Sunday, 19th May 2019

Cloud computing offers flexibility and elasticity, and with the rapid growth of data it is no surprise that most organisations today utilise cloud services in some form or another. By Gary Watson, Founder and CTO at Nexsan.

A recent forecast by Gartner predicted that global public cloud revenue is due to grow by over 21 percent this year, with the fastest growing segment, cloud system infrastructure, predicted to grow by over 35 percent, reaching more than $40 billion.[1]

 

Although the cloud does bring a wealth of business benefits, it's important for organisations to find the right 'cloud balance.' While some businesses might be using the cloud effectively, others could be racking up high costs, leaving data at risk, breaking GDPR legislation or violating other internal compliance rules. For many organisations, creating a balanced infrastructure is essential with a hybrid middle ground, businesses can utilise the best of both public cloud and on-premises solutions.

 

Cloud services bring a multitude of benefits, but it's also important to remain vigilant and realistic by considering which data is stored where. By keeping unstructured, cold data in the cloud for long periods of time businesses can face costly invoices. Organisations pay based on capacity and as the amount of space needed increases, so does the cost. What originally seemed like a cost-effective solution can quickly spiral with monthly costs increasing if not managed carefully. By removing older data, organisations can take back control of the growing invoices. Many businesses retain information for a number of years, for reasons such as backup, data mining or for compliance. This information would be best suited to an on-premises appliance, freeing up cloud capacity.

 

As well as cost, a number of data threats can be encountered when using public cloud services. Although the cloud can offer data resilience through erasure coding, a form of a protection that breaks information up and codes each file storing it in multiple locations, this is limited and will only safeguard information in the event of a rare on-site disaster or hardware failure. The cloud does not offer a comprehensive feature set to protect against human error, malicious attack, ransomware, malware of all kinds, or software corruption.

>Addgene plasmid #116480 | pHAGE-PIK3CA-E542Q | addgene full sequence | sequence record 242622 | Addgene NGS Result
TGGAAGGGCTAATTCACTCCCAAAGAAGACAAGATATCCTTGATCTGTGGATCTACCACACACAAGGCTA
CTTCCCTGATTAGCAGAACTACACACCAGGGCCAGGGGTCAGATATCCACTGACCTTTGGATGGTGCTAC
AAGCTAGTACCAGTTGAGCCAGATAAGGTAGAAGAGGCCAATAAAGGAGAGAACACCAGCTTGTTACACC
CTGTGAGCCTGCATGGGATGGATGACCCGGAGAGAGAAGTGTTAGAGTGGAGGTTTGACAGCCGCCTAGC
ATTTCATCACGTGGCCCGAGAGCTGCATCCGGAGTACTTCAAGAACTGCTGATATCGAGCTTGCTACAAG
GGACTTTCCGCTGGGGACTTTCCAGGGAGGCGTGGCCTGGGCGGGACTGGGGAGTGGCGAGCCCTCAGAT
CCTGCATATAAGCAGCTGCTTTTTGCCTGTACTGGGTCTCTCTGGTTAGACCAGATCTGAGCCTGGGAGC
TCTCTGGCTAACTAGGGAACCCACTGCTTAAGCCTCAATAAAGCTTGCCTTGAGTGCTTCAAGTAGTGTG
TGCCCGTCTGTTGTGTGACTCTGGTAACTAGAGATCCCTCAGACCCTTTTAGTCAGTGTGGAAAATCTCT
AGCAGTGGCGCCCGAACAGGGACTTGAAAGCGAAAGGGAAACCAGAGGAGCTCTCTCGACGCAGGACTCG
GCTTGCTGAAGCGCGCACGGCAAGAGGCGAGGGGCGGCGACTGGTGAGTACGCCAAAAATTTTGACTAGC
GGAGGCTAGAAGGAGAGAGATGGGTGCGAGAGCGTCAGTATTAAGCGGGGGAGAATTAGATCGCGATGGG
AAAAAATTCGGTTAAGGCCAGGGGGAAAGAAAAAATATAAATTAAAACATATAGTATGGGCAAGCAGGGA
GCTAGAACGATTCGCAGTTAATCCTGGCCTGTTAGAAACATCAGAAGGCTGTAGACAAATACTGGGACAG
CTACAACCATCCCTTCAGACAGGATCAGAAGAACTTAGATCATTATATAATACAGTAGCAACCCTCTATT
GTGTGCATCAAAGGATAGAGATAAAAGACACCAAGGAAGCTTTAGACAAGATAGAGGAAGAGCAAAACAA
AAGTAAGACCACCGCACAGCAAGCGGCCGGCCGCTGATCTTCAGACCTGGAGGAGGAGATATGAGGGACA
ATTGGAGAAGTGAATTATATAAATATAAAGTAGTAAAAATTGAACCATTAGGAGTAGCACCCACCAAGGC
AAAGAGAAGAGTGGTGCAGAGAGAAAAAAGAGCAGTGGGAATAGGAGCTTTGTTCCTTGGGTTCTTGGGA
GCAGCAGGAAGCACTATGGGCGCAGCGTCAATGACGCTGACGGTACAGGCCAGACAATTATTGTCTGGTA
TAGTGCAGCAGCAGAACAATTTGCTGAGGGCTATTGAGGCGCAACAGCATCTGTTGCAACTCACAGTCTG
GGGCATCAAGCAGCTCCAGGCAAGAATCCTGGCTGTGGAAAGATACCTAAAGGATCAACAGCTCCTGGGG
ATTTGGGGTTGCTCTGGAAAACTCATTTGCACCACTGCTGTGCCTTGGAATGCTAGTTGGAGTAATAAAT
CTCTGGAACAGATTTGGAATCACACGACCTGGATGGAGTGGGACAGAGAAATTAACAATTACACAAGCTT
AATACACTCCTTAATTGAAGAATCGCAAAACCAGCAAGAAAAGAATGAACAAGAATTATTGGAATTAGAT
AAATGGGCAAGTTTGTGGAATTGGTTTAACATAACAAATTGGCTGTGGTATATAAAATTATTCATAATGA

Although this may be suitable for some data, highly sensitive information needs additional layers of protection and may not be suitable for the cloud. Organisations need to consider what data is being stored where. Although it's important to leverage the benefits of the cloud for flexibility and freedom - combining this with an on-premises solution for archiving cold data or to add extra layers of data protection will allow businesses to create a more fine-tuned architecture. In addition, business can still enjoy flexibility despite migrating data because the on-premises links can still be located in the cloud for easy access.

 

Security concerns are top of the list for many organisations, and by bringing the most critical information back on-premises, they can ensure more control and have peace of mind. With on-premises architecture, organisations can look for solutions that provide a comprehensive range of security features such as audit integrity, file fingerprinting and ransomware protection. Not only is it critical to protect data from external threats, maintaining the integrity of files will help to keep data safe and meet compliance legislation. For these organisations, such as government departments, police, call centres, healthcare systems and legal firms, ensuring this level of security is critical. However, security is not only a concern for those being regulated, with ransomware attacks and high-profile outages hitting the headlines, many businesses risk damaging their reputation.

 

As with most things, finding the perfect balance can help organisations utilise the best of both worlds. The cloud brings a range of benefits that are ideal for today's modern workforce, but security and cost concerns should not be overlooked. The reality is that by implementing an architecture that complements the cloud, organisations can reap the benefits of flexibility, security, control and freedom. We have seen the industry talk about the cloud OR on-premises, but the truth is utilising both brings a far greater range of benefits.